What We Can Learn From the Bolivian Tribe With the World’s Healthiest Hearts

The Tsimane people live deep in the Amazon rainforest

Bolivian rainforest
The Tsimane people live deep in the Amazon. (Tim Clayton/ Corbis via Getty)
By Ariel Scotti / June 28, 2019 5:37 am

The people who currently hold the honor of world’s healthiest hearts live in one of the poorest countries in South America.

The Tsimane people of Bolivia, a native tribe that lives deep in the Amazon rainforest, lured CNN’s chief medical correspondent and one of the more well-known doctors in the world, Sanjay Gupta, with their inexplicable vitality. Dr. Gupta wrote that he had to fly into La Paz, the highest-standing capital in the world at 12,000 feet above sea level, and then hopped into a prop plane that took him to the small town of Rurrenabaque in northern Bolivia. From there, a 4×4 truck took him into the forest to a river that required canoe travel. Then, finally, he found the Tsimane.

“We finally found one of the villages just as the sun was starting to set,” he wrote. “Having traveled to more than 100 countries around the world, it is particularly exhilarating for me to find places that are still so different than any I have seen, as was the case deep in the Amazon.”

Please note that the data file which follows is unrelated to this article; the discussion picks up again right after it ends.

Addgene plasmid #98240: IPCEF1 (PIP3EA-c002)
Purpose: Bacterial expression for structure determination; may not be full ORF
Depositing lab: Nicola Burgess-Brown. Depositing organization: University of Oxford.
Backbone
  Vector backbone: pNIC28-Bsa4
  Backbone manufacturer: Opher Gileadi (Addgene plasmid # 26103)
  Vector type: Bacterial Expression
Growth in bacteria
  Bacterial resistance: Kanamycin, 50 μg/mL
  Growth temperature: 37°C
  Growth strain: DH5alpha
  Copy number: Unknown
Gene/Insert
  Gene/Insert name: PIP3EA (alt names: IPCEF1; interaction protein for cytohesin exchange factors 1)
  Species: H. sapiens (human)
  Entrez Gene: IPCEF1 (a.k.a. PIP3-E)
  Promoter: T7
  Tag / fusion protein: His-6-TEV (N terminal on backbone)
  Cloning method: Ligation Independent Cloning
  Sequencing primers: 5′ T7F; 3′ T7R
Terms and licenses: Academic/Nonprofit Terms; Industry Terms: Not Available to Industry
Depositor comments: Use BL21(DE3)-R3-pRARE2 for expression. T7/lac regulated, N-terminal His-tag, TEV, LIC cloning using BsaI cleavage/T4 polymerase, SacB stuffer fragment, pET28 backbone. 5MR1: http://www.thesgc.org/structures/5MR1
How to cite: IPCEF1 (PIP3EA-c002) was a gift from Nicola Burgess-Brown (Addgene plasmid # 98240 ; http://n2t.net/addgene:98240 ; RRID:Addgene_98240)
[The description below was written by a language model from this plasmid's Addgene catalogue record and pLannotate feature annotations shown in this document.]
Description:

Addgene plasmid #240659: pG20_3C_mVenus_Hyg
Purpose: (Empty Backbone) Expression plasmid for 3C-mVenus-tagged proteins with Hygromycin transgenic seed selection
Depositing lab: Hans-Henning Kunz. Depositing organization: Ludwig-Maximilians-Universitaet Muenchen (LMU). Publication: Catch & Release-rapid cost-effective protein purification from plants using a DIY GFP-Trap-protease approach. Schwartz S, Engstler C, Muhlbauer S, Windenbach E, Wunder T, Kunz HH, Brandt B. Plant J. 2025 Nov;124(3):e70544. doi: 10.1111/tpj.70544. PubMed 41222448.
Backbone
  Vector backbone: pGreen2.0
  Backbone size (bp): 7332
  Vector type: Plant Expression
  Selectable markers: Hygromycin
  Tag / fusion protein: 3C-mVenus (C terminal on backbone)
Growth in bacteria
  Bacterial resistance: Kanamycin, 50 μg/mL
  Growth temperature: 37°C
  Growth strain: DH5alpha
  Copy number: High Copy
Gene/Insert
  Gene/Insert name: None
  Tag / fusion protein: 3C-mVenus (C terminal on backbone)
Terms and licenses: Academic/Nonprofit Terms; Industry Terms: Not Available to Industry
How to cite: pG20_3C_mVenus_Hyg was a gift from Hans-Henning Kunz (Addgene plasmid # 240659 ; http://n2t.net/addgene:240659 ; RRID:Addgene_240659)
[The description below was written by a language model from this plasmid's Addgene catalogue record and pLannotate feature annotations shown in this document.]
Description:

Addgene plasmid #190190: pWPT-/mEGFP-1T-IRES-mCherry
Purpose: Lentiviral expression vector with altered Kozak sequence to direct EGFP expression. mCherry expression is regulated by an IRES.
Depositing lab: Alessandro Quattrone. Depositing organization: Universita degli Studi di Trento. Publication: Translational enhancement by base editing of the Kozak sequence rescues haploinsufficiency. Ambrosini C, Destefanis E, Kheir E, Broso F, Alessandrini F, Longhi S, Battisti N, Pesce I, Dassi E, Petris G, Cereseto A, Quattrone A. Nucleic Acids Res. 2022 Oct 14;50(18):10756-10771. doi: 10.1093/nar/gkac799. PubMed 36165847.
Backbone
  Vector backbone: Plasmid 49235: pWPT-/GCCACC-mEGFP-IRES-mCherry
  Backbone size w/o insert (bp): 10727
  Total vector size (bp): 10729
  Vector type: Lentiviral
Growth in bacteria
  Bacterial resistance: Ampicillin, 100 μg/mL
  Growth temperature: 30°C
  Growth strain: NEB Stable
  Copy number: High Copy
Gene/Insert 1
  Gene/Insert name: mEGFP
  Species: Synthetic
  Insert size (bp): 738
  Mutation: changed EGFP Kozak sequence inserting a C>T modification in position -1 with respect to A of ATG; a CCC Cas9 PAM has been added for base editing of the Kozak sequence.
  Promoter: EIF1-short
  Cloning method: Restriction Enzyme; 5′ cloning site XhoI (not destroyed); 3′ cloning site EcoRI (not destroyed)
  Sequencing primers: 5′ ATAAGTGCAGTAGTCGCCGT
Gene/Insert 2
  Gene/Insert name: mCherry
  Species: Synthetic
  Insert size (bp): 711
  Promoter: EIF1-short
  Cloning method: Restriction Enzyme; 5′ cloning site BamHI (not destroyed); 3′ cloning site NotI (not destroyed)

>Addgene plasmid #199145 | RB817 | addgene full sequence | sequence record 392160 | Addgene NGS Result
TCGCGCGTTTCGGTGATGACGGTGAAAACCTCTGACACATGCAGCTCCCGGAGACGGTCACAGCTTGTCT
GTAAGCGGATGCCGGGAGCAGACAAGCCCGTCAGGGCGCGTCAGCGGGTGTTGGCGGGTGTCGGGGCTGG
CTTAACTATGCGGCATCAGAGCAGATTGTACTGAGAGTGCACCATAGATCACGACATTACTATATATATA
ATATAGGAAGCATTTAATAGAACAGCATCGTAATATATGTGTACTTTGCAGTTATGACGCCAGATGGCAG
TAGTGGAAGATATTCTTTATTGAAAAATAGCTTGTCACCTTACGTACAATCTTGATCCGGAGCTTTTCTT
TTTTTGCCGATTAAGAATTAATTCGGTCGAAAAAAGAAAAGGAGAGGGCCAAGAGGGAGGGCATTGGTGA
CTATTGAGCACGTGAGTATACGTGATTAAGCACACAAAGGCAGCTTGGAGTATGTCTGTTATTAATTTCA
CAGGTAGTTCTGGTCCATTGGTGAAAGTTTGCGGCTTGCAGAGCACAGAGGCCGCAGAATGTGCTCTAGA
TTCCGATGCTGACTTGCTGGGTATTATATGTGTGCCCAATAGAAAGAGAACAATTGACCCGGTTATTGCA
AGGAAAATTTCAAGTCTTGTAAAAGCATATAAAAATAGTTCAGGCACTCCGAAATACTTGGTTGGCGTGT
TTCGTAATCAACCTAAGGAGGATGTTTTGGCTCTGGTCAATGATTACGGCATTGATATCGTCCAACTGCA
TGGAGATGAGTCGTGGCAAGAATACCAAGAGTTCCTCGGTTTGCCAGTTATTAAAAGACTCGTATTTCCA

Dr. Gupta was welcomed into a thatched hut that lacked electricity and other modern conveniences. He went foraging with the women, hunting with the men and played soccer with the children, who all lived together in a cluster of about 60 or so. He discovered that their diet consisted mostly of carbs — “foods such as plantains, cassava, rice and corn make up nearly 70 percent of their diet,” he wrote.

“As you might also imagine, the food there is not processed or refined, lacking any added sugars or salts,” Gupta added. “All-natural carbs are the mainstay of the healthy-hearted Tsimane, along with around 15 percent fat and 15 percent protein. Additionally, the diet provides twice as much fiber as the standard American diet.”

He said the diet of the Tsimane has a lot of micronutrients like selenium, potassium and magnesium and that they practiced intermittent fasting in order to preserve their food stores. These indigenous people also spend most of their “waking hours” standing and walking. They took about 17,000 steps per day when Gupta was among them, he said. They were active, he said, but they weren’t killing themselves with rigorous exercise.

“While there is so much advice we all get about the optimal types of exercise — cardio, high-intensity interval training (aka HIIT), resistance training — those with the healthiest hearts in the world are constantly active but not intensely active,” he wrote. “And they hardly ever sit.”